With its Amazon Go concept, Amazon is on the cutting edge of making shopping more efficient and quicker for customers. As medical providers look to make healthcare buildings more efficient, experts are looking at Amazon for inspiration. 

Amazon Go
An example of an Amazon Go storefront from the company's promo video

With the Amazon Go concept, shoppers have their information stored in their cellphones and after tapping their phones at the entrance, they can fill their bags with everything they need and walk out, no checkout line required. 

The use of technology to speed up one time-consuming process, shopping for groceries, could also be used for patients in a waiting room, Array Advisors principal Fady Barmada said. 

"Imagine being able to do the same thing in a healthcare location," Barmada said at Bisnow's Mid-Atlantic Healthcare Real Estate forum Thursday. "You walk in and the facility recognizes you, you’re automatically registered and put in a queue. As soon as it gets to you, you can go in. That’s the type of service and tech integration we’re moving toward with healthcare." 

Ray Brower Fady Barmada
Callison RTKL's Ray Brower, Anchor Health Properties' Paula Crowley, JLL's Matt Coursen and Array Advisors' Fady Barmada at Bisnow's Mid-Atlantic Healthcare Real Estate forum

CallisonRTKL Vice President Ray Brower had an example of a healthcare system doing just that.

One of his clients, whom he did not name, created an app for its cancer patients that helped with scheduling. The app also featured GPS location services so the reception desk gets notified when a patient drives onto the campus. This gives them roughly a seven-minute head start to get patients' services ready before they actually step up to the reception desk. 

"It allows for more immediate rooming and much more convenient access to services," Brower said. "That's the future."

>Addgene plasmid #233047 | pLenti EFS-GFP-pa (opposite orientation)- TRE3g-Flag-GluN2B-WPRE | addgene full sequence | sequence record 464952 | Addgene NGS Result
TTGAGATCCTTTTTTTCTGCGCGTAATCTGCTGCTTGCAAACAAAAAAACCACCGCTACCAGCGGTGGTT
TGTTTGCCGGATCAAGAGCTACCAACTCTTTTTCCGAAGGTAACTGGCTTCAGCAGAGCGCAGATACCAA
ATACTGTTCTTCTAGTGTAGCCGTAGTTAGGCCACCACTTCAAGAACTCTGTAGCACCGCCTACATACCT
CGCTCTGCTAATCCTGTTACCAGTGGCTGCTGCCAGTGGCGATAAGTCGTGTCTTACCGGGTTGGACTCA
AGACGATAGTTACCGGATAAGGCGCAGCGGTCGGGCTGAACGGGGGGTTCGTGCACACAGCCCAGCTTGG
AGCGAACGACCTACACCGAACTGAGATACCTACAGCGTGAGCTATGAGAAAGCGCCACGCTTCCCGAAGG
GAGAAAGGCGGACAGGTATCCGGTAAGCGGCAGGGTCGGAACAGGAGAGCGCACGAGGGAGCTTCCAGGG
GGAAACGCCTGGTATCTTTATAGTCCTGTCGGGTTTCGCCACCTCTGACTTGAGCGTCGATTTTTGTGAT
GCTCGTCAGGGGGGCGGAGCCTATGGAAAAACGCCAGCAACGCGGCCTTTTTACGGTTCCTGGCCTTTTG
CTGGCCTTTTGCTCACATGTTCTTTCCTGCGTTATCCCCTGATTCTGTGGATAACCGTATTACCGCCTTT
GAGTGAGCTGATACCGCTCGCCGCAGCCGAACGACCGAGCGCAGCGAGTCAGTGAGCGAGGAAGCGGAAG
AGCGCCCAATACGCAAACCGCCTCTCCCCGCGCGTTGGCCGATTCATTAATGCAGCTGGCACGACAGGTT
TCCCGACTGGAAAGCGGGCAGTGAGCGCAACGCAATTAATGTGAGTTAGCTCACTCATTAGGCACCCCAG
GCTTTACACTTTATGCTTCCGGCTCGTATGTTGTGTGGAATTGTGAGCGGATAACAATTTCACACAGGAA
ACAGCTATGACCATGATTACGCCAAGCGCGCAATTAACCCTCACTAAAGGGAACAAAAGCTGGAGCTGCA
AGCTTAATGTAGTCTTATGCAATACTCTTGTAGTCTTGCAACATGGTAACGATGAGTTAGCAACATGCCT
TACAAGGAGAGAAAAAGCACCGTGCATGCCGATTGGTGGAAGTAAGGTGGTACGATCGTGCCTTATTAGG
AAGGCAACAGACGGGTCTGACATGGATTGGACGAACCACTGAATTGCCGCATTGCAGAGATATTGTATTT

While looking for the next technological innovation can be exciting, Anchor Health Properties Chairman Paula Crowley warned about spending too much on tech. When her clients build outpatient facilities, the IT budget is typically only about 20% of the overall construction costs, so she said it is important to use the money wisely. 

"We want to be careful with technology," Crowley said. "It sounds great, but I think it’s got to be affordable and it has to be easy. There’s enough complexity in putting these projects together and it's our job to make it as easy as possible to get the project done."  

Dave Moreno, Jen Harrington, Margaret F, Gill Wylie, Charles Weinstein
AKF Group's Dave Moreno, Anne Arundel Medical Center's Jennifer Harrington, Suburban Hospital's Margaret Fitzwilliam, Johns Hopkins' Gill Wylie and Children's National's Charles Weinstein

Much of the IT budget for healthcare systems gets devoted to maintaining and expanding electronic healthcare records, limiting the ability to try new creative ideas, Anne Arundel Medical Center Vice President of Clinical and Support Services Jennifer Harrington said. 

"There’s a lot of cool stuff out there but our ability to pay for it sometimes is very limited," Harrington said.  

Technology also tends to evolve over longer time periods than builders have when designing healthcare systems. 

"What we’re finding is the need for infrastructure and building is potentially outpacing our knowledge and the evolution of technology," Harrington said.

To stay prepared for future technological innovations, Harrington said it is important to design buildings with flexibility. 

"We hear the term flexibility a lot," Harrington said. "Our ability to build structures we can change dynamically to meet different needs. So as we're able to take advantage of technologies and that infrastructure we can adapt and incorporate it."